THE EXPERIENCE OF A LIFETIME
Volunteering with Magen David Adom has been a rewarding and incredible experience. I’m currently on a gap year program and, in my summer months, I was given the opportunity to choose to volunteer with MDA. As someone who plans to study medicine and has a passion for volunteering, MDA seemed like the most exciting choice. After completing the intensive 60 hour course, I was finally qualified to be an ambulance volunteer.
From the more common calls of hypertension, bodily pain, weakness and suspected stroke, to stabbings, overdoses, CPR’S, suicides, drowning and psychosis, in two short months, I saw more than I’d ever imagined I could. I saw women who had jumped off buildings, men who had drowned in the beach, babies having seizures, and a woman who’d been brutally assaulted. I held the hands of women in labour, and personally performed CPR on an elderly man, and even received Shabbat invitations from friendly patients, and hospitable drivers.
As a volunteer with MDA, you are given a unique insight into the true cross-section of Israeli culture you might never see otherwise. And although it is difficult seeing people in their most vulnerable state, knowing that you have the basic training to help them is an incredibly rewarding feeling.
There is one call, however, that stands out as being one I will never forget. It was about 1:00am, and the driver, Talia (another MDA Chul volunteer) and I got called to a park for a drug overdose. We found a Charedi woman lying on the ground, yet almost completely lucid. After telling us how many pills she had intentionally taken, we managed to convince her to come to hospital. While the driver was driving, the woman swiftly removed her top and was using it to strangle herself. The driver stopped the ambulance in the middle of the road, and we all unsuccessfully tried to pry open her hands. Only after I was about to cut her shirt, did she let go. We continued on the hospital and, about 10 minutes later, in what felt like a second, she had removed the sheet from the bed and was attempting to smother herself.
This time, the driver was unable to stop the ambulance and my friend and I couldn’t tear away her hands. Using the basic Hebrew we had, we spoke to the woman, urging her not to end her life. She relaxed her hands, and said, “Why do you care?”. It was at that moment when I realised that my ability to help people in MDA was not predominantly in a medical way, but also in a humanitarian way. I had more to offer letting this woman know that I care what happens to her, and that I believed that her life is worth saving, than I could offer in any other way.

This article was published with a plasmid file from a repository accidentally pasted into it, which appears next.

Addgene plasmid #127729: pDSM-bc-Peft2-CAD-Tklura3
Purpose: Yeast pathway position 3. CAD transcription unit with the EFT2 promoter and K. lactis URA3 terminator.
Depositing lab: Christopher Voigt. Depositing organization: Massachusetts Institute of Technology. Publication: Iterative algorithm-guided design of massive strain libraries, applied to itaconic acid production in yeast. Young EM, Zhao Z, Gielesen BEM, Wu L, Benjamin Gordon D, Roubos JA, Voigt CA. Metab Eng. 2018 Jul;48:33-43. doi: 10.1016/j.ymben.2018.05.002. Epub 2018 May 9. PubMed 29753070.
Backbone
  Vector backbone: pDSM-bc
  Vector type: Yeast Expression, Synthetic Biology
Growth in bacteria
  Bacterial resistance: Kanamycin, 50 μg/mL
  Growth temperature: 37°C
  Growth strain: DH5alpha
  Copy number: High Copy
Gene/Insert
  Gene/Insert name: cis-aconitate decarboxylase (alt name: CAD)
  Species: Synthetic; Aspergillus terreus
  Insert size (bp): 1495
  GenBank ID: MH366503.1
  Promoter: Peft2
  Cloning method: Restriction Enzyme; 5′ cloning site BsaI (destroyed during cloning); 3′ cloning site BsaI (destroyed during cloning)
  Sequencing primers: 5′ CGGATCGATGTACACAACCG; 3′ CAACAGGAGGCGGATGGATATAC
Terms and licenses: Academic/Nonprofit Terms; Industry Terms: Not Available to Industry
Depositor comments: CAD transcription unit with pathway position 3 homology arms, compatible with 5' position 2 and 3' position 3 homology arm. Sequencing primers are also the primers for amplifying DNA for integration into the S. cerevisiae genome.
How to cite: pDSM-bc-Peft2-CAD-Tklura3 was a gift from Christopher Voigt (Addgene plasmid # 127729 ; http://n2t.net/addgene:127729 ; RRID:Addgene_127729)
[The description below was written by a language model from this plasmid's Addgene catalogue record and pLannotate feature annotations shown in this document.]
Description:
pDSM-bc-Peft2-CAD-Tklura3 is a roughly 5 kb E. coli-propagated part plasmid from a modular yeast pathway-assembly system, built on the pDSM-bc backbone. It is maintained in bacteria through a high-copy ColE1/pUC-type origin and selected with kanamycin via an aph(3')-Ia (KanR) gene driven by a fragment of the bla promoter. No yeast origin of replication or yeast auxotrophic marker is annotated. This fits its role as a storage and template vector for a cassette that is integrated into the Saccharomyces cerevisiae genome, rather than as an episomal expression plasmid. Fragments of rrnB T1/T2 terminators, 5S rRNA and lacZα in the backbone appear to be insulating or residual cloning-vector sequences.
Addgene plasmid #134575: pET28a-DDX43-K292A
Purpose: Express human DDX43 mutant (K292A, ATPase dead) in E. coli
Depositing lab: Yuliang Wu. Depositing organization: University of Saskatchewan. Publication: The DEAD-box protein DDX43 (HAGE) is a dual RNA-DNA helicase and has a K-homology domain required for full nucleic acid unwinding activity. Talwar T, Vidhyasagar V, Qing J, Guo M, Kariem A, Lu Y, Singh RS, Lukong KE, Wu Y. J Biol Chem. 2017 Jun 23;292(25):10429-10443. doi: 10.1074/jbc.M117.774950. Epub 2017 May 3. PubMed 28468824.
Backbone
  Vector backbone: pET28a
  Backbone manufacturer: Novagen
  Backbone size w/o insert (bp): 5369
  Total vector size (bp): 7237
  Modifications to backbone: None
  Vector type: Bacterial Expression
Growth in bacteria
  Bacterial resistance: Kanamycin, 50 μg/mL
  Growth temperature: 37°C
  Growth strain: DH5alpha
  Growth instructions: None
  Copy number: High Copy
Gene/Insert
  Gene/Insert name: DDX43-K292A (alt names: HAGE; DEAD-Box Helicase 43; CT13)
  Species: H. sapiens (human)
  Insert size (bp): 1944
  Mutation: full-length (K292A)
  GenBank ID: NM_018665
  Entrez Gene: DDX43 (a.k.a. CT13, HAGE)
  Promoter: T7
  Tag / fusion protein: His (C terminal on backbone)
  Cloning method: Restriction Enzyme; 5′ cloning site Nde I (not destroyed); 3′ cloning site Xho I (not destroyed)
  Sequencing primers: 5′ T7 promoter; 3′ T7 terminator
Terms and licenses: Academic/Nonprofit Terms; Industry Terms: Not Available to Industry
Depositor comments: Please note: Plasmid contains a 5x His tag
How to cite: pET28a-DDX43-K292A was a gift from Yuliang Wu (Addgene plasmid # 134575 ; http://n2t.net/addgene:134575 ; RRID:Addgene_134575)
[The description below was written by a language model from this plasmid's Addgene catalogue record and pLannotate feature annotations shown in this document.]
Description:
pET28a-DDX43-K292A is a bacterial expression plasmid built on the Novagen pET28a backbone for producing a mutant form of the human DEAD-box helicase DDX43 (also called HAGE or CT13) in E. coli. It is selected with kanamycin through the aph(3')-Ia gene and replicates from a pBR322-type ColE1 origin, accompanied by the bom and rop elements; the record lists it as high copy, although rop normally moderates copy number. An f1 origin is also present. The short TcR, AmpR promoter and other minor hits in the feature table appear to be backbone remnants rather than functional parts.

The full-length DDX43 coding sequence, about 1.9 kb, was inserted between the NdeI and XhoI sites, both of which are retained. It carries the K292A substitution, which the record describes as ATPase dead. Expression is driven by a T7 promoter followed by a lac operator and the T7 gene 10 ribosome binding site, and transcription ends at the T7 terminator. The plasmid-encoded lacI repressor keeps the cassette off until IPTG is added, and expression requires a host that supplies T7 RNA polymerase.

The true power of the MDA Chul experience lies not in the more “exciting” calls, but rather in the small details. Forging relationships with Israeli volunteers and drivers, holding a patient’s hand, chatting to them about their life, and even helping the drivers fill out forms and carrying equipment is where we all have the power to make the biggest difference. What I can only fully comprehend with the benefit of hindsight is that I gained and learnt more from the past two months, than I could ever hope to give.
This experience has been amazing and invaluable. The care and sensitivity of the drivers and volunteers is amazing to watch, and I encourage anyone who is thinking of volunteering to definitely give it a shot. I just want to say thank you to everyone, both at the station and in the course, who made this experience so worthwhile. If you have any questions, feel free to contact me.